AT FIRST glance, you might not notice. There’s the tangerine-tinted skin. The buttercream half-bouffante. The long red tie. Everything looks like standard-issue Trump caricature — till you get to the teeth. They jut out like a rodent’s, as if for chewing up opponents or gnawing on one’s own political tail.

This, standing 15 feet tall and puffed out by hot air, is Trump Rat. And he is set to make his Washington debut come lunchtime Tuesday on the green of Dupont Circle, for a two-day engagement a short hop north of the White House.

This political cartoon in balloon form might look like one of those oversized, inflatable rats that unions bring to protests, but “Trump Rat was custom made,” the artwork’s co-creator says, “from the ground up.”

That creator, John Post Lee, is a New York gallery owner who was moved to help manufacture Trump Rat shortly after the president’s victory last November. “Probably,” Lee says of the timing, “when my Ambien prescription ran out.”

Politically, Lee identifies as “a humanist” — he wants his federal government to protect people’s rights, infrastructure and environment, and he’s a capitalist business owner who’s critical of war profiteering. He emphasizes: “My values are those that many people share.”

Lee is a Philadelphia native who’s been a New Yorker for 35 years — long enough to be especially familiar with Trump as a public figure. “For those of us who lived through New York in the ’80s,” he says, “Trump was no more than a sleazy, mean-spirited real estate developer that we were all wise [to] . … He represented a vulgar, tawdry opulence, stylewise — the-Gilded Age dictator-in-exile eclectic modernism.”

But that was before Trump won the presidency and, to a man like Lee, became a “toxic existential” threat.

In the quarter-century that he has run the BravinLee Programs gallery in Chelsea, Lee and his wife have mostly steered clear of mounting overtly political art content. Yet he has always been interested in politics, he says, and after “this debacle of an election,” he asked himself: “What can I do?”

“I wanted to do something meaningful, and also something cathartic to help myself,” Lee says. “This is what I know — I know how to help artists make things.” And he believes that artists can take on “a meaningful role in dark times.”


Trump Rat sketch. (John Post Lee)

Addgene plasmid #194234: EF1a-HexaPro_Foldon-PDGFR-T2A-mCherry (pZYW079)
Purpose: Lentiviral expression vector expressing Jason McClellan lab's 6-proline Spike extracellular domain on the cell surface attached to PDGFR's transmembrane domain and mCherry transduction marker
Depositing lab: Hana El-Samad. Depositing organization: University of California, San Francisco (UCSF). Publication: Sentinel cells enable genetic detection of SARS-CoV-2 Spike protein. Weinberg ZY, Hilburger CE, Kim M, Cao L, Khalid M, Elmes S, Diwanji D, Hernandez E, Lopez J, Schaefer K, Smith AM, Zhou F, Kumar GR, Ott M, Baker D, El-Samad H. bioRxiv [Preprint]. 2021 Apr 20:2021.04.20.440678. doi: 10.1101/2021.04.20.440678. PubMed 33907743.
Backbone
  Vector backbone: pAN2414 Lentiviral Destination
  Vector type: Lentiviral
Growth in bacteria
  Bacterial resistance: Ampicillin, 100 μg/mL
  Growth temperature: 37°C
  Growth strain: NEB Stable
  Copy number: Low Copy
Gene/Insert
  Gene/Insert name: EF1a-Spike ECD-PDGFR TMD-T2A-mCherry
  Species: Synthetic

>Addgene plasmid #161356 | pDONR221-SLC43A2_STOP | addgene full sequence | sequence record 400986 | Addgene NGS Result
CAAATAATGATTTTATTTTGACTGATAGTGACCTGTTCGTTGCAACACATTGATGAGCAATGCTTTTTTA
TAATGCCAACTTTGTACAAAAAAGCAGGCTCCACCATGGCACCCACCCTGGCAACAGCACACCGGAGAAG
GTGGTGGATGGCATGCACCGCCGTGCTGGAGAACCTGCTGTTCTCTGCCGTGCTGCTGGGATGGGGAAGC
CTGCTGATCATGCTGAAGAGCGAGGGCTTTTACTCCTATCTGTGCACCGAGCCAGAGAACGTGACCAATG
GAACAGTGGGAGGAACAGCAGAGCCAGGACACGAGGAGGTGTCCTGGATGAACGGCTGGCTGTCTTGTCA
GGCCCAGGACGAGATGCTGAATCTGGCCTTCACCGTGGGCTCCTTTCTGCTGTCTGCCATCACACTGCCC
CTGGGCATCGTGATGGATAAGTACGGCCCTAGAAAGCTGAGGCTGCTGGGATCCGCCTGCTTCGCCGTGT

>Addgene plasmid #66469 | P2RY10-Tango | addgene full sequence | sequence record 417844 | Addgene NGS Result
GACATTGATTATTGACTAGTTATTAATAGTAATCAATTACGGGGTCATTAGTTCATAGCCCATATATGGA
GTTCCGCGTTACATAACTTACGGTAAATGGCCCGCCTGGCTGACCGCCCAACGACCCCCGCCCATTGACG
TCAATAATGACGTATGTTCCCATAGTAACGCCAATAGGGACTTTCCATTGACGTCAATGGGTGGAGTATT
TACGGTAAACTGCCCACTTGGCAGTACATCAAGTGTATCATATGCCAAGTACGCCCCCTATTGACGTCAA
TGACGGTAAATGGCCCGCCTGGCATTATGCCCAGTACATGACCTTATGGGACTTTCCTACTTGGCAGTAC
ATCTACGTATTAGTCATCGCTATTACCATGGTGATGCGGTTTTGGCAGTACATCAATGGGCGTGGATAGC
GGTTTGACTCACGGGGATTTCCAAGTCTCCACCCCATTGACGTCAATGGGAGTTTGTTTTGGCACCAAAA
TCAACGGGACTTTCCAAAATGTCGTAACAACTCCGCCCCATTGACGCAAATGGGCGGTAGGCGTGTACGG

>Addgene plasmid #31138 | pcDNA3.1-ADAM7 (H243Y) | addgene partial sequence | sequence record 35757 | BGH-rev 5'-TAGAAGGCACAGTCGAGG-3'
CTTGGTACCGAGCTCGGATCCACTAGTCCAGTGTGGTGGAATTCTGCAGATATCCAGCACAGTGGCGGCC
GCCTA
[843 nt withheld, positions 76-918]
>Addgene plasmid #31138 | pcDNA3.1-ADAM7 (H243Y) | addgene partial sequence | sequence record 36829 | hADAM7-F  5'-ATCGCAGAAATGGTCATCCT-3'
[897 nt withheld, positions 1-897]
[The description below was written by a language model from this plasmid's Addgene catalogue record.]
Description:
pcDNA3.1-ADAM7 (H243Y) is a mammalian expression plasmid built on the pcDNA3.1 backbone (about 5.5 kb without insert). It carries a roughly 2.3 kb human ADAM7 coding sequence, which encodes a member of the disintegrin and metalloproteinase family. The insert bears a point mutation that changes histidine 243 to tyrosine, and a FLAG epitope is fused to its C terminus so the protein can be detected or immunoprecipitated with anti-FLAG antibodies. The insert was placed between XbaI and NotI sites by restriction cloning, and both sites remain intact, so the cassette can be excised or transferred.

So Lee reached out to Jeffrey Beebe, a New York-based artist whose work he had shown, and together they worked up a sketch for a rodent-faced Trump — “like an early Walt Disney character but more snouty,” Lee says, noting that he has long been fascinated by “how effective rats are at being grotesque.”



Trump Rat rendering. (John Post Lee)

Two weeks ago, he made his debut near Trump Tower, drawing much vocal support, Lee says, as well as some colorful personal insults.

That event led to a New York chapter of the ACLU putting Lee in touch with the National Park Service, and the gallery owner soon had permission to inflate Trump Rat on a patch of green at Dupont Circle.

Lee underscores that Trump Rat is not intended to be a symbol of anger or hate, like some inflatable effigy. Actual Trump effigies have popped up around the globe, including in New Zealand, Spain, Germany and Thailand. Trump Rat seems closer to the giant, golden-coiffed Trump Chicken that was inflated near the White House on Aug. 9, just several months after an activist projected the words “Pay Trump Bribes Here” onto the nearby Trump International Hotel.

A Californian man took full responsibility for the oversized inflatable bird with Trump-like hair spotted outside the White House on Aug. 9. (Reuters)

Lee says that Trump Rat arrives strictly as tall satirical commentary of a president whom the gallery owner calls “the ridiculer in chief” — a man he believes exploits racism and science denial for self-serving political gain.

“I’m trying to hold a mirror up to how this person behaves,” Lee says, “as a character portrait of the man.”

And what if a member of the Trump White House were to wander by? What message might Lee have for that person?

“I would ask a member of his administration, ‘Have you no decency sir?’ ” Lee replies. “Because this is not about partisanship, but it is about decency.”

So just how long might this inflatable editorial travel about?

“As long as Trump is in office,” Lee says, “Trump Rat lives.”